The Debate Watcher is an ongoing feature reviewing this year’s D.C. mayoral candidate forums ahead of the April 1 primary election.

The Hosts: The Ward 7 Democrats

The Venue: The new H.D. Woodson High School, which opened in Gray’s first year in office.

The Candidates: All eight Democratic hopefuls were present: Carlos Allen, Muriel Bowser, Jack Evans, Reta Jo Lewis, Vincent Gray, Vincent Orange, Andy Shallal and Tommy Wells

The Crowd: Hundreds of Ward 7 Democrats and many others, sporting colorful T-shirts, pins and other campaign swag.

The Stakes: Gray’s campaign team distributed a news release touting the debate a couple of miles from the mayor’s home as the one on his “home turf.” The Saturday forum also fell on the first day of March, the beginning of a final month sprint to Election Day that Gray campaign manager Chuck Thies has cast as “surge” time for the mayor’s abbreviated reelection bid.

The Topics: Crime, education, unemployment, workforce development, affordable housing, marijuana decriminalization, and local Ward 7 issues

The Upshot: Gray took the stage more combative and animated than at any point in the race. Whether his pacing and pointing at challengers signaled a new assertiveness or that he was scrambling to shore up support among his base was largely in the eye of the beholder — and there was plenty of spin afterwards pushing both narratives. Council members Muriel Bowser (D-Ward 4) and Vincent Orange (D-At Large) also had vocal contingents in the crowd, signaling the mayor faces a battle on two fronts to maintain majorities in communities east of the Anacostia River that helped propel him to victory four years ago.

The Moment(s) of Truth: Crime. Foregoing the usual pleasantries, council member Tommy Wells (D-Ward 6) hit on the District’s spike in homicides — 25 in the first two months of the year — in his opening statement, and it set a major theme for the debate, with Bowser, Orange and Busboys and Poets owner Andy Shallal piling on. Gray said the police department was responding appropriately, but blamed “some of these” homicides on crimes of passion that no police department could prevent.

Unemployment/work-force training. Bowser blasted Gray for failing to do more on job training, saying that in her role as a Metro board member, she knew the agency was about to hire 1,000 people for the Silver Line, and that Gray’s administration had recommended only seven people for jobs with Metro in the past year. “Seven,” she slowly repeated several times. Gray responded that he had inherited a job-training program that was in disarray from former Mayor Adrian M. Fenty and had accomplished major improvements. He stressed the opening of 10 new technical and vocational academies this year, and the decline of Ward 7’s unemployment rate from 17 percent when he took office to 11 percent. “We also have a community college that graduated 929 people, right here in this auditorium, ladies and gentlemen,” he said, to applause.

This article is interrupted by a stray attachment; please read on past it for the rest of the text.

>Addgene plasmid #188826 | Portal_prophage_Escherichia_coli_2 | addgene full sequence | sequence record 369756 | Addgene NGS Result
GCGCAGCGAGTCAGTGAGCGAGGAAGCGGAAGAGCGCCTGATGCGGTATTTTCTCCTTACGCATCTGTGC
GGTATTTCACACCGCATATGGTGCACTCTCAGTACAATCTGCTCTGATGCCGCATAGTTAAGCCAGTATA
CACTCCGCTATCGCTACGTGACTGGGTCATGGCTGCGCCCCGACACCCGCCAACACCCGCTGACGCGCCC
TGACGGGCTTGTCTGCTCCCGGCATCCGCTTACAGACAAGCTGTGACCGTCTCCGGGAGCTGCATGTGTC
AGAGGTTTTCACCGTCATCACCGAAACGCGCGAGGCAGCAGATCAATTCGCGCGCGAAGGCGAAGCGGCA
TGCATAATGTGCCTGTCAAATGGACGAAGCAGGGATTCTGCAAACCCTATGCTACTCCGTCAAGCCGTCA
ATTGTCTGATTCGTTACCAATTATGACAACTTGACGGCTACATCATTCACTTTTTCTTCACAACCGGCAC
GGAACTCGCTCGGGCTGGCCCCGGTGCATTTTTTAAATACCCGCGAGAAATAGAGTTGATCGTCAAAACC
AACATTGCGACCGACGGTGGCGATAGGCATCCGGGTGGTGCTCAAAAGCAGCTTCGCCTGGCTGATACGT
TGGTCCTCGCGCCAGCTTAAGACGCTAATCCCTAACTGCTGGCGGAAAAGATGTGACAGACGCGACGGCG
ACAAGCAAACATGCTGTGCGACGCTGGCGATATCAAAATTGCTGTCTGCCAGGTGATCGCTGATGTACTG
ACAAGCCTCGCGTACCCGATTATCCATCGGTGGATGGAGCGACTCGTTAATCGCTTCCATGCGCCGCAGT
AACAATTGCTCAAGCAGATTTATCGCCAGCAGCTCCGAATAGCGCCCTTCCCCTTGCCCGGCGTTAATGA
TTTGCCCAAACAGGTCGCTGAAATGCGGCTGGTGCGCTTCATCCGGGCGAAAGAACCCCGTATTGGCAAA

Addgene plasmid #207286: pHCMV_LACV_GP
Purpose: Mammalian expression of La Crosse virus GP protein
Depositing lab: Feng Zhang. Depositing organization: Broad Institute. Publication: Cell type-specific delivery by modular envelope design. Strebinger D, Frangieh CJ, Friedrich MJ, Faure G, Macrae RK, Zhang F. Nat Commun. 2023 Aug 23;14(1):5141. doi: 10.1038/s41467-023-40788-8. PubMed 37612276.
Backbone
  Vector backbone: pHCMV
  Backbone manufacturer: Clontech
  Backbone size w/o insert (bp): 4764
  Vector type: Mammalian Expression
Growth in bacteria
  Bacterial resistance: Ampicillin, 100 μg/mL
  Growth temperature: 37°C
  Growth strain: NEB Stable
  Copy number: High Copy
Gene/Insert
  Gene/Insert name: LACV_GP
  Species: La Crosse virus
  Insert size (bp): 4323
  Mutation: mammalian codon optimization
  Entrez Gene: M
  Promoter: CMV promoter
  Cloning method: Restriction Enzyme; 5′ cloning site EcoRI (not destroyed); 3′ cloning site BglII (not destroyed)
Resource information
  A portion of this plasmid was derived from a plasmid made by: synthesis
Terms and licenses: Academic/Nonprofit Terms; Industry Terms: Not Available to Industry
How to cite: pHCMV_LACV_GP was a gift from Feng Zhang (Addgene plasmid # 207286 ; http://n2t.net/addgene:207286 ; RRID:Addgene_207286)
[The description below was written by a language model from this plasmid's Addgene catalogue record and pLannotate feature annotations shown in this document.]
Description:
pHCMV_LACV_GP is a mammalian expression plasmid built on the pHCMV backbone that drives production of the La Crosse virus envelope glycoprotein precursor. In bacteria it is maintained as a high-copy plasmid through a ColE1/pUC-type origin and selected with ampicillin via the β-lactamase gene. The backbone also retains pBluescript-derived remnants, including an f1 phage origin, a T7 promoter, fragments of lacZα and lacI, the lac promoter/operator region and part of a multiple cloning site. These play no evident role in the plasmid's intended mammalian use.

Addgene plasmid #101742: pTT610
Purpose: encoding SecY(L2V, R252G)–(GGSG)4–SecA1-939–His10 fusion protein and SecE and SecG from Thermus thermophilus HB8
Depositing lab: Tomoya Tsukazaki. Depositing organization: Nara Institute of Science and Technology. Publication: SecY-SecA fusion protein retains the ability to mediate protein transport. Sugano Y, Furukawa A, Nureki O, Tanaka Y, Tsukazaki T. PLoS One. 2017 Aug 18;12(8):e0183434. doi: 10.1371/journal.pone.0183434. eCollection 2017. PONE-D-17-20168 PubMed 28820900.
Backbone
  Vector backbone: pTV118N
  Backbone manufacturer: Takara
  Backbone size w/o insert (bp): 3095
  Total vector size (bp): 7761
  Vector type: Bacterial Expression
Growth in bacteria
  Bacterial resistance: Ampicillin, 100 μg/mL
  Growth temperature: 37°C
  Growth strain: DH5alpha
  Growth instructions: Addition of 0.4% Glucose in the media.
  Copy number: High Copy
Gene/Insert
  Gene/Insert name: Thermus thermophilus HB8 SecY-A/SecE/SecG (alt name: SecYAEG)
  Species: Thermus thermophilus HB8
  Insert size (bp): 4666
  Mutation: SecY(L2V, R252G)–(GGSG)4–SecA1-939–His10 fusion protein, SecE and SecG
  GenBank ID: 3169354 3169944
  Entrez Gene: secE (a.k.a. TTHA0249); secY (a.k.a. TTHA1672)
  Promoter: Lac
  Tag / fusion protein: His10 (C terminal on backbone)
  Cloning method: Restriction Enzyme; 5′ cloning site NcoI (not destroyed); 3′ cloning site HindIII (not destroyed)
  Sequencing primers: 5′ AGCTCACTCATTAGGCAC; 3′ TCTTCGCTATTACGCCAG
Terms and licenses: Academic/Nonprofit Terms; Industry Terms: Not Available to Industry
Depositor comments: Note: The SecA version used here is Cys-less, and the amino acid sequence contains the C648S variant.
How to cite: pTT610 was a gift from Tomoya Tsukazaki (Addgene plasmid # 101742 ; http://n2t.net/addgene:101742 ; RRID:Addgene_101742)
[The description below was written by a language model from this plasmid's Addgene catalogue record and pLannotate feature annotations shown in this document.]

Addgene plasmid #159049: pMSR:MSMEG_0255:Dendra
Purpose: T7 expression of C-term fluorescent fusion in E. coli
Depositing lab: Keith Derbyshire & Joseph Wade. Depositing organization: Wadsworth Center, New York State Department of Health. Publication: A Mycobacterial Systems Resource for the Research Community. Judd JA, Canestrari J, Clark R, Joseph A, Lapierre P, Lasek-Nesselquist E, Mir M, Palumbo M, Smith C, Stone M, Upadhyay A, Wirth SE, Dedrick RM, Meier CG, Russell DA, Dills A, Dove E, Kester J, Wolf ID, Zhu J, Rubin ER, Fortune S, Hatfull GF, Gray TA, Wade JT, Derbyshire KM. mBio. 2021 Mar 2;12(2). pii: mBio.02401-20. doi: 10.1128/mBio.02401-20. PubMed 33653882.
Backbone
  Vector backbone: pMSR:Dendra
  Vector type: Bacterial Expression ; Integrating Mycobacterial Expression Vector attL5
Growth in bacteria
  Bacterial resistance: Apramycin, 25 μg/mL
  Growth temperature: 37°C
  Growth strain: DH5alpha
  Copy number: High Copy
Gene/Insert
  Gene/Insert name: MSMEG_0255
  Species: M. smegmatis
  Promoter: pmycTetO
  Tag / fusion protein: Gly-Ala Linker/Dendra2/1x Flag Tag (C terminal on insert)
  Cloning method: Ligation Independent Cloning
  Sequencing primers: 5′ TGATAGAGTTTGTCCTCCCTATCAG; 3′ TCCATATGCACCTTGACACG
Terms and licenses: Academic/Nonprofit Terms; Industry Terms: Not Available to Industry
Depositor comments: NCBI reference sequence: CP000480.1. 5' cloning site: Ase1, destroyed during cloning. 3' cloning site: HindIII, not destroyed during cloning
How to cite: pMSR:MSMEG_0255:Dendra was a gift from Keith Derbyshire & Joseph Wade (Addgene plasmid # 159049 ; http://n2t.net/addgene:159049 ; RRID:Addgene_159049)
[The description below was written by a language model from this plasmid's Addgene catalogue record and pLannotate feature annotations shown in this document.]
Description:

Schools. Bowser blasted the city’s middle schools. Wells claimed credit for helping to turn around Capitol Hill area elementary schools. Gray called out Wells, saying, “Tommy Wells didn’t turn around any schools” and, more broadly, that he would personally contribute to a “pool of fact checkers” to test his challengers’ statements. “We are on a trajectory going up, we are on a path forward for our schools, and we need to stay the course,” he said.

Marijuana. Orange scored points with the crowd, saying the city’s march toward marijuana decriminalization would still entrap the city’s African American youths. By eliminating criminal penalties for possession, more people would try it, but then be discriminated against when applying for jobs if drug tests reveal “dirty urine,” he said.

The Crowd (Un)Favorite: Restaurateur Andy Shallal may need to make good on a promise to open a Busboys and Poets — and before Election Day — if he wants to win over Ward 7. In his closing remarks, Shallal focused on disparity in unemployment rates on either side of the Anacostia: “On this side, 17 or 18 percent seems like a victory. I don’t get it.” The response drew heckles from the crowd: “Bring a Busboys here,” one audience member yelled. “You could have helped,” yelled another, as the auditorium broke out in applause. Shallal tried to tame the crowd: “No, no, let me explain something to you, hold on a second, hold up, hold up, hold up. … I want to bring a Busboys here. There is no developer who is willing to work with me on this side of the river. … If you find me that developer, I will bring a Busboys and Poets east of the river.” (Shallal has said most developers now pay him to open a restaurant.) His defense was met with more boos.